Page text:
An exceptional set of six Roman large-scale giltwood side chairs in the English taste. The caned backs have an elaborate shaped splat decorated with low relief chinoiserie strapwork. The backs are surmounted by an extravagant cresting taking the form of a shell flanked by foliate scrolls. The seat rail has further shell carving above the legs and at the centre of the frieze. The cabriole legs are enriched with further foliate carving and terminate in hairy paw feet.
This unusual set of chairs look at first sight as if they are English George I or George II but their appearance belies their true origin. Fashioned from the traditional Italian carvers’ timber of chestnut they form part of a little known school of English taste furniture made in central Southern Italy.
There are two variations of this model; ours, with carved shells on the knees and on the top rail and, another example, with carved grotesque masks on the knees and with a lion’s mask with stylized shell on the top rail. The second variation was a great success in Italy where it was reproduced several times. A set of six chairs of this model were in the collection of the Borghese family and were reproduced in situ in the Borghese Palace sale catalogue of 1892. There is a single chair from the G. Kerry Mentasti Collection that is illustrated in Goffredo Lizzani’s 'Il Mobile Romano' and an example in the collection of the Lady Lever Art Gallery, Port Sunlight.
The material, the carving manner and even the scale of these chairs clearly manifest their country of origin. However, the early 20th century scholars of English furniture history, Herbert Cescinsky and Percy Macquoid, mistook them as English. Cescinsky illustrates this set of chairs in 'English Furniture of the Eighteenth Century' and he describes them as follows,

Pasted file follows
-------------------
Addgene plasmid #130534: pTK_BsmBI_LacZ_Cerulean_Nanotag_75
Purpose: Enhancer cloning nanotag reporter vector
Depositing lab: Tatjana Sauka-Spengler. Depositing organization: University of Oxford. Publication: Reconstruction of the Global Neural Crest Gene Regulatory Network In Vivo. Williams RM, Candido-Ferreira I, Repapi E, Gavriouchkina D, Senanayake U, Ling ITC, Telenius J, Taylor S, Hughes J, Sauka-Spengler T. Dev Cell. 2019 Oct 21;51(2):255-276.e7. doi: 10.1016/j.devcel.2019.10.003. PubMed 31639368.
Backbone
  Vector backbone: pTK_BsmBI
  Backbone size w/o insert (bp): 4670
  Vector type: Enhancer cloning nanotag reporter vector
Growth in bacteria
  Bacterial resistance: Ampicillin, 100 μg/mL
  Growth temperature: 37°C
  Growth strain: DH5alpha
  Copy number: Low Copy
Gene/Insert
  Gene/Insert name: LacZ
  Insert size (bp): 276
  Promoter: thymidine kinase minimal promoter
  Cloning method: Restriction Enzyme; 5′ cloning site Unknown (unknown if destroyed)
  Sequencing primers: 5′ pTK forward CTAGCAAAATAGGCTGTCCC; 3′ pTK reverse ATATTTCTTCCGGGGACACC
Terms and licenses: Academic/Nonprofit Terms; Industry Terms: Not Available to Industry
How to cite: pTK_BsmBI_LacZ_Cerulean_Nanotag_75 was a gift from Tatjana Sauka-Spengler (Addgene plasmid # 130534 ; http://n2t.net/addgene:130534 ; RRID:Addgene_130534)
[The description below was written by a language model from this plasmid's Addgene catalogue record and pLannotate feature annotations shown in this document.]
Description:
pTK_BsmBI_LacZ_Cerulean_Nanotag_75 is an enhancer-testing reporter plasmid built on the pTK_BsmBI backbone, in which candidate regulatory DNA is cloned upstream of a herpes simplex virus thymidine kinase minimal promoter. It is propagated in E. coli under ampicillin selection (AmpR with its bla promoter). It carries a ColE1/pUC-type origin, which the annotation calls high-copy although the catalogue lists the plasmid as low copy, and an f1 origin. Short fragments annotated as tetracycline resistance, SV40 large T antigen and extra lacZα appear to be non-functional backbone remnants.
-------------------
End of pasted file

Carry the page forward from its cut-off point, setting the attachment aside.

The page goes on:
“Fig. 107 is one of a set of twelve, somewhat heavy in character, but otherwise of fine proportions. The back is surmounted by a high cresting, a well-carved shell suspended between scrolling acanthus, a similar shell being repeated on the seat framing. The stretcher is of the flat earlier type, as is also the caning between the central splat and the outer framing. A double fillet is carried round the back, forming an interlacing strapwork on the splat. The cabriole legs are heavy, terminating in lions' paws, and carved with a shell and an acanthus leaf under. These chairs are gilt, the gold in some being now much worn.”
Our knowledge of this type of furniture has grown since then and we can now appreciate this unusual set of chairs as important examples of mid-18th century Italian furniture.
Herbert Cescinsky, 'English Furniture of the Eighteenth Century', Vol. I, The Waverley Book Company Ltd., fig. 107, p. 82.
Percy Macquoid, 'The Age of Mahogany', Lawrence and Buleen Ltd., London, 1906, plate 2, p. 36.
Helena Hayward, 'World Furniture: An Illustrated History', New York, Hamlyn, 1965, p. 127
Goffredo Lizzani, 'Il Mobile Romano', Milano: Gorlich, 1970, p.95, fig. 157.
Borghese Palace sale catalogue - 'Des Objets d’Art et Ameublement du Palais du Prince Borghese à Rome', 28 March - 9 Avril 1892, Rome, lots 616, 617, and 618.